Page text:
Adam Bowett - English Furniture 1660-1714 From Charles II to Queen Anne
The top with a moulded edge, centred by a panel of floral marquetry showing a bird and flowers in bloom, with green stained bone depicting leaves, surrounded by an oyster ground and further panels of marquetry. The top above graduated drawers and sides, similarly decorated, all within an oyster ground. Standing on bun feet.
For this spectacular chest to have survived in such an untouched and original condition is remarkable.
At the time the chest was created there was strong interest in naturalistic ornament on both sides of the channel following the restoration of King Charles II.
Thomas Pistor and Gerrit Jensen was amongst the few London cabinet-makers supplying furniture decorated with floral marquetry of the very highest quality.
The style and handling of this piece has strong affinities with furniture supplied by Pistor to Levens Hall in Cumbria in the late 17th Century. Gerrit Jensen was supplier of veneered furniture to the Duke and Duchess of Lauderdale as per records of payments from May 1672 until October 1683. Three marquetry tables at Ham House are also thought to be his work.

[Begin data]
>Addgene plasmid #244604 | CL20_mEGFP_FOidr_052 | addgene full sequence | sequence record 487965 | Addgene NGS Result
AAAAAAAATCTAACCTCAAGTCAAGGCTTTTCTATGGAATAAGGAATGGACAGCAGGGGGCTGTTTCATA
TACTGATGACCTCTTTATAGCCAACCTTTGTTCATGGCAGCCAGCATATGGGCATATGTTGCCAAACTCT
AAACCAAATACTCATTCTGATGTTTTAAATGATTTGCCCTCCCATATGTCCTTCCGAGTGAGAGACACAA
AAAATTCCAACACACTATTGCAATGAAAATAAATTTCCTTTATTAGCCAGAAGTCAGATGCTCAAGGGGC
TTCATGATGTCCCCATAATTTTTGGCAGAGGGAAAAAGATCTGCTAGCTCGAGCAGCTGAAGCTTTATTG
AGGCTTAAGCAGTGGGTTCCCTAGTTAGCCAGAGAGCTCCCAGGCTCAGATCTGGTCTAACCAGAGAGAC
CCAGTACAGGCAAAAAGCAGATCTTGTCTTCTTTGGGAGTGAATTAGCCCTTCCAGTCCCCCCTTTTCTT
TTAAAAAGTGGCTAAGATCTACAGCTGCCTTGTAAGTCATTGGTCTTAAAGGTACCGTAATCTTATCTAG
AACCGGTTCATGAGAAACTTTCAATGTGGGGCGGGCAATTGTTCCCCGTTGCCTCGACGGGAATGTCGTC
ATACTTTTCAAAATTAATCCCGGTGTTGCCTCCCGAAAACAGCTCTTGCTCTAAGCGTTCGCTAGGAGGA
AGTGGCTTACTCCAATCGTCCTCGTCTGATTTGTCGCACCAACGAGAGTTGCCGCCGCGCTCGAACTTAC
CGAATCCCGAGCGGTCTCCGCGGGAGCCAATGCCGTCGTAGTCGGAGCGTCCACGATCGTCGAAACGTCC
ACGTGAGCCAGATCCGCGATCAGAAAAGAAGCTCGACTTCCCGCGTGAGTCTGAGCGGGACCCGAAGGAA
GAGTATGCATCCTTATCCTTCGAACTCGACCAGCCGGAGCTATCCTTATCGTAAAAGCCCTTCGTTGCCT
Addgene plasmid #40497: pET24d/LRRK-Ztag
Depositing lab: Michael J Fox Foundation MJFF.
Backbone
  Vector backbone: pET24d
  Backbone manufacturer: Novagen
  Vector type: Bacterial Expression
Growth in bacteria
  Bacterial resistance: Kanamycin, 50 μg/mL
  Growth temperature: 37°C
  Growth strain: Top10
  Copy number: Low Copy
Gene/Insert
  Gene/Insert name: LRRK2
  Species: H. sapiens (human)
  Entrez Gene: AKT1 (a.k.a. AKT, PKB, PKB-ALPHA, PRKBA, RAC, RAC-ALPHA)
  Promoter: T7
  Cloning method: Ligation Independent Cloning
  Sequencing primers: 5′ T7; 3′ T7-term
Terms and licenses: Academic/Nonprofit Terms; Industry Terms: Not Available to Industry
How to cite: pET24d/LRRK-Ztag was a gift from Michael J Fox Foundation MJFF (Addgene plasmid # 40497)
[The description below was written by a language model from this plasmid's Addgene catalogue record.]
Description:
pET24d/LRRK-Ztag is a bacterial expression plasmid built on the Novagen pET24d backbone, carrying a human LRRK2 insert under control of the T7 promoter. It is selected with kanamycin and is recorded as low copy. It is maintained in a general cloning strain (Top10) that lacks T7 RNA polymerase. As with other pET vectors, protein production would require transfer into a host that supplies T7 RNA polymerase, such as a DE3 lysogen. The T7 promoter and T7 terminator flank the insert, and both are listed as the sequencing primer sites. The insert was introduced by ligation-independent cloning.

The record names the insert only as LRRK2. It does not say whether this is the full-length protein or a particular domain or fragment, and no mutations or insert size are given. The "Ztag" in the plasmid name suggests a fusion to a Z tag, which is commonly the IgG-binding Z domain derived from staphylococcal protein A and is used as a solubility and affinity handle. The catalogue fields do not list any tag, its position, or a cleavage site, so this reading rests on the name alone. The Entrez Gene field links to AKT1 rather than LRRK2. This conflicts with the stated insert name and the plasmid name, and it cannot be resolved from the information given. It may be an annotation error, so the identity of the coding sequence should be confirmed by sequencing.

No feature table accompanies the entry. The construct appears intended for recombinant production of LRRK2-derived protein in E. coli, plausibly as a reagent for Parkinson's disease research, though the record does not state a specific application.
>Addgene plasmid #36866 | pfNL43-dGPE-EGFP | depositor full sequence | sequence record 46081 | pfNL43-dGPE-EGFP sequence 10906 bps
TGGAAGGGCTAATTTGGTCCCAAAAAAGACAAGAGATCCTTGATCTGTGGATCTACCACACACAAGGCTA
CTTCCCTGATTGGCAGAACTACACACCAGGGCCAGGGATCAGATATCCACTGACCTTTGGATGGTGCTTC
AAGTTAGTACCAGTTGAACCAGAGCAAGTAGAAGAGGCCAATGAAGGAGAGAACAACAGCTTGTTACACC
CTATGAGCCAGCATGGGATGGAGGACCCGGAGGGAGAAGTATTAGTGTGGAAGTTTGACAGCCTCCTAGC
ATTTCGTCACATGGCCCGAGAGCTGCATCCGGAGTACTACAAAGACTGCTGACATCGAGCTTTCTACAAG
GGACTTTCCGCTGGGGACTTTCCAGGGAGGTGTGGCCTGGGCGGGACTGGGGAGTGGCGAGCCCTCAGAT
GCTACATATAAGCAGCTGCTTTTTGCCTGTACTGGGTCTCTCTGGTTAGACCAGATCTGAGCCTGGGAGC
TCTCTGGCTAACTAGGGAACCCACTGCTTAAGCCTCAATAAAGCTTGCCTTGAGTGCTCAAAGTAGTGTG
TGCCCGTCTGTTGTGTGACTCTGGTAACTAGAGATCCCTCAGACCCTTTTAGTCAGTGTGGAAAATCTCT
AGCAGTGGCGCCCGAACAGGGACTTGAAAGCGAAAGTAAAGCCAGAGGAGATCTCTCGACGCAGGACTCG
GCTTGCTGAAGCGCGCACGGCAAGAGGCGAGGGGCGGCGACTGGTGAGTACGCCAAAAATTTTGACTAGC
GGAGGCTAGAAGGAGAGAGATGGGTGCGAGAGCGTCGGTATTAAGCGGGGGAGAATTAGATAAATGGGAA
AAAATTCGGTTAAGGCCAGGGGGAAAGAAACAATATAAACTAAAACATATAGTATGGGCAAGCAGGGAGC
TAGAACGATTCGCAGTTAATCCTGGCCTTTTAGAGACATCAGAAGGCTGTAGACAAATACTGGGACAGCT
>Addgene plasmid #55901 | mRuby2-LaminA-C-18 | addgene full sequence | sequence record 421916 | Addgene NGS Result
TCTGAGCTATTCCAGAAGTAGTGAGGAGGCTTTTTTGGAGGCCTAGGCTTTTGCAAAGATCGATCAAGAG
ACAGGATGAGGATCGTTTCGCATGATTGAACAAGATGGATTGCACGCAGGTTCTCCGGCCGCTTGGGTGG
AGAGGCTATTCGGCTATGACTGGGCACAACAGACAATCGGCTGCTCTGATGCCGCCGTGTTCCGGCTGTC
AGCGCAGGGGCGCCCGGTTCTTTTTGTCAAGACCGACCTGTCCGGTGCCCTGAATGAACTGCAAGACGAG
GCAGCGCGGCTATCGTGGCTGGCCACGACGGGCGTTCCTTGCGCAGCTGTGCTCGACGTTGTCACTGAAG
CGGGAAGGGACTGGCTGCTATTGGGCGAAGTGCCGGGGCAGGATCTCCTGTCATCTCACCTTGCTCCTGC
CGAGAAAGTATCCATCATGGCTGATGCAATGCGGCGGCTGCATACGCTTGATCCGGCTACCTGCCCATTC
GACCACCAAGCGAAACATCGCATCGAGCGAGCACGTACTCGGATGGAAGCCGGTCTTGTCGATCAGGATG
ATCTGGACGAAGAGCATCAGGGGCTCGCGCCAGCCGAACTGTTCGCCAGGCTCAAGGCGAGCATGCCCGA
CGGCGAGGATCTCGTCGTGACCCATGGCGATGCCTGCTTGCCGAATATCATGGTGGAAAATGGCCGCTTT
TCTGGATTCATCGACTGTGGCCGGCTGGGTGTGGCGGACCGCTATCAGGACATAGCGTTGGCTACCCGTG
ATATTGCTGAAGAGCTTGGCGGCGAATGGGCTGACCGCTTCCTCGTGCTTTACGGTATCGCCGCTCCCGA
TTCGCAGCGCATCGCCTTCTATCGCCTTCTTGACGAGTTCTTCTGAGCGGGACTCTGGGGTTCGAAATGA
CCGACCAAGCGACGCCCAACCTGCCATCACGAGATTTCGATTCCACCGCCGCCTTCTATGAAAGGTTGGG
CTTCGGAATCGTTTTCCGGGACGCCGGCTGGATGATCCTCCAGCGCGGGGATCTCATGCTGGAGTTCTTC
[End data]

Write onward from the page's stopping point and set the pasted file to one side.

Gerrit Jensen was probably born in Holland and settled in London before 1667. He is known to have supplied fine marquetry furniture to the court, and prestigious patrons from the 1680s. In the 1670s floral marquetry was highly fashionable and the commissions at Ham suggests that floral marquetry was the speciality with which Jensen acquired his London clientele.
The idea of travelling for the sake of curiosity and learning, developed in England during the 17th century. This form of travel was known as the grand tour. The first recorded use of the term was by Richard Lassels (c. 1603–1668), an expatriate Roman Catholic priest. In his book The Voyage of Italy, which was published posthumously in Paris in 1670, and latee in London. Lassels's introduction listed four areas in which travel furnished "an accomplished, consummate Traveller". They were the intellectual, the social, the ethical and the political.
Pietra Dura & the Grand Tour
The Grand Tour offered a liberal education, and the opportunity to acquire things otherwise unavailable, lending an air of accomplishment and prestige to the traveller. Grand Tourists would return with books, works of art, scientific instruments, and cultural artefacts, such as Pietra Dura panels.
Pietra Dura, is a term used for the inly technique of using cut and fitted, polished coloured stones to create a image. Pietra Dura first appeared in Rome in the 16th Century and reached its pinnacle of artistic design and influence in Florence. The floral and bird designs found on many Pietra dura panels, bear a striking resemblance to the marquetry on this chest. One example would be the Alter front at the Dubrovnik Cathedral, where the similarities are particularly striking. It is highly likely that this chest was commissioned by an individual, or designed by a cabinet maker who had returned from a grand tour, and been inspired by depictions of the natural world, born from natural materials, be it wood or precious stones.